Dead poets society essay todd anderson


Character Analysis

Each does so in his own way, and is changed for life. A new English teacher, John Keating, is introduced to an all-boys preparatory school that is known for its ancient traditions and high standards. He uses unorthodox methods to reach out to his students, who face enormous pressures from their parents and the school. With Keating's help, students Neil Perry, Todd Anderson and others learn to break out of their shells, pursue their dreams and seize the day. Perry rudely tells Keating to "stay away from [his] son.

Tom Schulman – Dead Poets Society (Entire Script) | Genius

Perry, as if speaking on behalf of Mrs. Perry who looks on in apparent despair as well as in his own right, tells Neil in no uncertain terms that he is to go to military school immediately and then to Harvard where he is to study medicine.

Perry completely disregards his son's wishes and browbeats the latter to the point where Neil simply gives up even to try to get his father to let him be what he wants to be. During the quiet of the cold winter night, in front of an open window, Neil seems to enact a strange ritual with what appears to be a crown of thorns on his head a stage prop left over from his role as Puck, but also reminiscent of the crucifixion , while he exposes his naked body to the elements.

He then quietly walks down to a study where, pulling a handgun from what is apparently his father's desk, he shoots himself dead. The sound of the gunshot awakens Mr. Perry who immediately goes searching for his son by walking from room to room in the house, followed by Mrs. When he stumbles upon the body, he cries out repeatedly, "Oh, Neil! Oh, My God! Oh, my son! My son! My poor son! The context of his words Neil "wouldn't have left us. His father killed him" seems to imply that Mr. Perry had, in fact, literally killed his own son.

The Role of Todd Anderson in Dead Poets Society, a Movie Directed by Peter Weir

In a way, of course, it is clear to us all that he is, above all, the most responsible for Neil's death, for it is clear that Neil felt totally "trapped" a word he actually uses when talking to Keating about his father wanting him to quit the play , that he felt that his father was simply forcing him, against his will and against all of his heart's desires, to go to military and then to medical school. Yet now, in spite of what we as audience know, the film takes a turn for a perhaps predictable but ultimately unjustifiable assignment of blame.

Nolan announces that he "intend[s] to conduct a thorough inquiry into this matter," we may already guess that Mr. Keating will emerge as the villain in the eyes of official justice and established morality. Cameron is, of course, the first to "fink.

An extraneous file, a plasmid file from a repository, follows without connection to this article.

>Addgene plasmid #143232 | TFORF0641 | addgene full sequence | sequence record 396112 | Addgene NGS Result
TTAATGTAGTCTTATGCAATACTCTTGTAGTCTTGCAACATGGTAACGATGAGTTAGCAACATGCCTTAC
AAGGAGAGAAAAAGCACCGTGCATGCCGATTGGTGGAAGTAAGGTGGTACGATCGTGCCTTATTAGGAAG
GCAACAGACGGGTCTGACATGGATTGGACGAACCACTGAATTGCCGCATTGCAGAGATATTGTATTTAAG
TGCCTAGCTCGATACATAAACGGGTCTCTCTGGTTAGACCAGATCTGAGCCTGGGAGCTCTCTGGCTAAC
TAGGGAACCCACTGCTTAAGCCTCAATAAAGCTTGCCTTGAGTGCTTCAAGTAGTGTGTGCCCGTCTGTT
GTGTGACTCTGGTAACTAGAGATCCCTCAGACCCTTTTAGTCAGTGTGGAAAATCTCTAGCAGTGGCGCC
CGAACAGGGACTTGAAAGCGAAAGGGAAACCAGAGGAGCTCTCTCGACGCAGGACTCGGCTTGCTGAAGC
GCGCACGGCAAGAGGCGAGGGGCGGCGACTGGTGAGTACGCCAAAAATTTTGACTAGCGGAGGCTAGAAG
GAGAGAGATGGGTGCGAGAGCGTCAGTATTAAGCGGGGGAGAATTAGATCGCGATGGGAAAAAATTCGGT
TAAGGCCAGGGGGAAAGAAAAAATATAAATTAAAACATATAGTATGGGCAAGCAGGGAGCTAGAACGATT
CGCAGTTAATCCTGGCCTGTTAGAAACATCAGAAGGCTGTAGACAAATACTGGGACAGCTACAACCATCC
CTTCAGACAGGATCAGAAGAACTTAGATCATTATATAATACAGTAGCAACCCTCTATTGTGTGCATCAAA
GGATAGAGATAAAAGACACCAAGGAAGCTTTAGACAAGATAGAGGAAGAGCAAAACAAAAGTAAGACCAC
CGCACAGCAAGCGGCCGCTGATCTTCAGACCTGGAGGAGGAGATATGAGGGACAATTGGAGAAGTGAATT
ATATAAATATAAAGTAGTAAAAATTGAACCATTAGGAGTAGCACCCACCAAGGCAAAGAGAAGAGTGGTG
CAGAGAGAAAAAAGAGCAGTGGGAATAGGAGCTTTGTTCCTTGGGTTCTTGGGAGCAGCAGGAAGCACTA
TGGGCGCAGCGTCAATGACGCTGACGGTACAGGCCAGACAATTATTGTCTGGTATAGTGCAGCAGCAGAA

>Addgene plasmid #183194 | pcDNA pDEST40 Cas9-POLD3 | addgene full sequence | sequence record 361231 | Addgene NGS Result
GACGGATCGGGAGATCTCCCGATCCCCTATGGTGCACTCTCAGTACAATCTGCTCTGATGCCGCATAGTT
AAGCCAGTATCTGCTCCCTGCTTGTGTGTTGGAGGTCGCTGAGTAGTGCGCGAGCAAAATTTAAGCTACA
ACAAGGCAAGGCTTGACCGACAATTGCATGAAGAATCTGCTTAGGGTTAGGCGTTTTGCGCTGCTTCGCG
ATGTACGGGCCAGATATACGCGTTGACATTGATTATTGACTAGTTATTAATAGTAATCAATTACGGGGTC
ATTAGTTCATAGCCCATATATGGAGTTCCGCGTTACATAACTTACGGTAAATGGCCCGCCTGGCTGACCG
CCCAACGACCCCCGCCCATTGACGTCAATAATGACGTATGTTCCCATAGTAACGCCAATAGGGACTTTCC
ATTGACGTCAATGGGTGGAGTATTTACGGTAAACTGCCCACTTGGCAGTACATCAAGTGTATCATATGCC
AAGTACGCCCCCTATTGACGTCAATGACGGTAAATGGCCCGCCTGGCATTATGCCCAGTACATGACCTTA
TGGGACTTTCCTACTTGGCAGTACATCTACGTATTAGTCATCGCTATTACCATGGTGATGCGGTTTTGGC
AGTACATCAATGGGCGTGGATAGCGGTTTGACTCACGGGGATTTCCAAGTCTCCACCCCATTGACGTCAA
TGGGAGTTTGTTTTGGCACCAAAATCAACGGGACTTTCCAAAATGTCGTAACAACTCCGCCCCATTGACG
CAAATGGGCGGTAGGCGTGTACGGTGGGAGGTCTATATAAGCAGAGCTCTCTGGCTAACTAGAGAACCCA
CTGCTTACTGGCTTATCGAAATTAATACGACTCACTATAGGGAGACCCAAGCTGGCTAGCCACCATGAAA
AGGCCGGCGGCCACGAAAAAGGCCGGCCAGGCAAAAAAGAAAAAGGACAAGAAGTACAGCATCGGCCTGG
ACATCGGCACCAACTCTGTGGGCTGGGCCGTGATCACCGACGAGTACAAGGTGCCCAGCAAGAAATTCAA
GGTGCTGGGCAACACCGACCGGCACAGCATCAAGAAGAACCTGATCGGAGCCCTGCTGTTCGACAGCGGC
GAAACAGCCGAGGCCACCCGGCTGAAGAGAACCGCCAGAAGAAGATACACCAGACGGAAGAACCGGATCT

Forrest Gump

Think about it. The board of directors, the trustees, Mr.


    Keating is to be blamed for Neil's suicide, Cameron continues: Well, who else do you think, dumb-ass? The administration?

    Dead Poets Society

    Keating put us up to all this crap, didn't he? If it wasn't for Mr. Keating, Neil would be cozied up in his room right now, studying his chemistry and dreaming of being called a doctor. This misleading and illogical explanation, the falseness of which Todd, for example, vehemently objects to "That is not true, Cameron. You know that. He didn't put us up to anything. Neil loved acting" will nonetheless become the official explanation as well. In the scene in which Todd, for example, is "interrogated" in the presence of his parents by Mr.

    Nolan, and then made to sign a "document" the scene is reminiscent of phony confessions that prisoners, after having been tortured, were forced to sign in the former Soviet Union, for example , Mr. Nolan says: I have here a detailed description of what occurred at your meetings. It describes how your teacher, Mr. Keating, encouraged you boys to organize this club and to use it as a source of inspiration for reckless and self-indulgent behavior.

    It describes how Mr. Keating, both in and out of the classroom, encouraged Neil Perry to follow his obsession with acting when he knew all along it was against the explicit order of Neil's parents. It was Mr. Keating's blatant abuse of his position as teacher that led directly to Neil Perry's death. Needless to say, this highly distorted version becomes, as I have said before, the official view of what has led to Neil's suicide. The upshot of the whole affair is that in the end things are back to normal at Welton Academy. Keating, who has obviously been dismissed, comes for his "personals," Mr.

    Nolan is in charge of his class. And the students are asked to start all over again by reading what Mr.

    directed by Peter Weir

    Nolan calls the "excellent essay by Dr. Pritchard on 'Understanding Poetry. Nolan's own copy. As Mr. Keating is about to leave the classroom, Todd exclaims that "they made everybody sign" the document leading to Keating's dismissal. When Todd jumps up on his desk to the exclamation of "O Captain! My Captain! Nolan is not going to be able to maintain control of the class.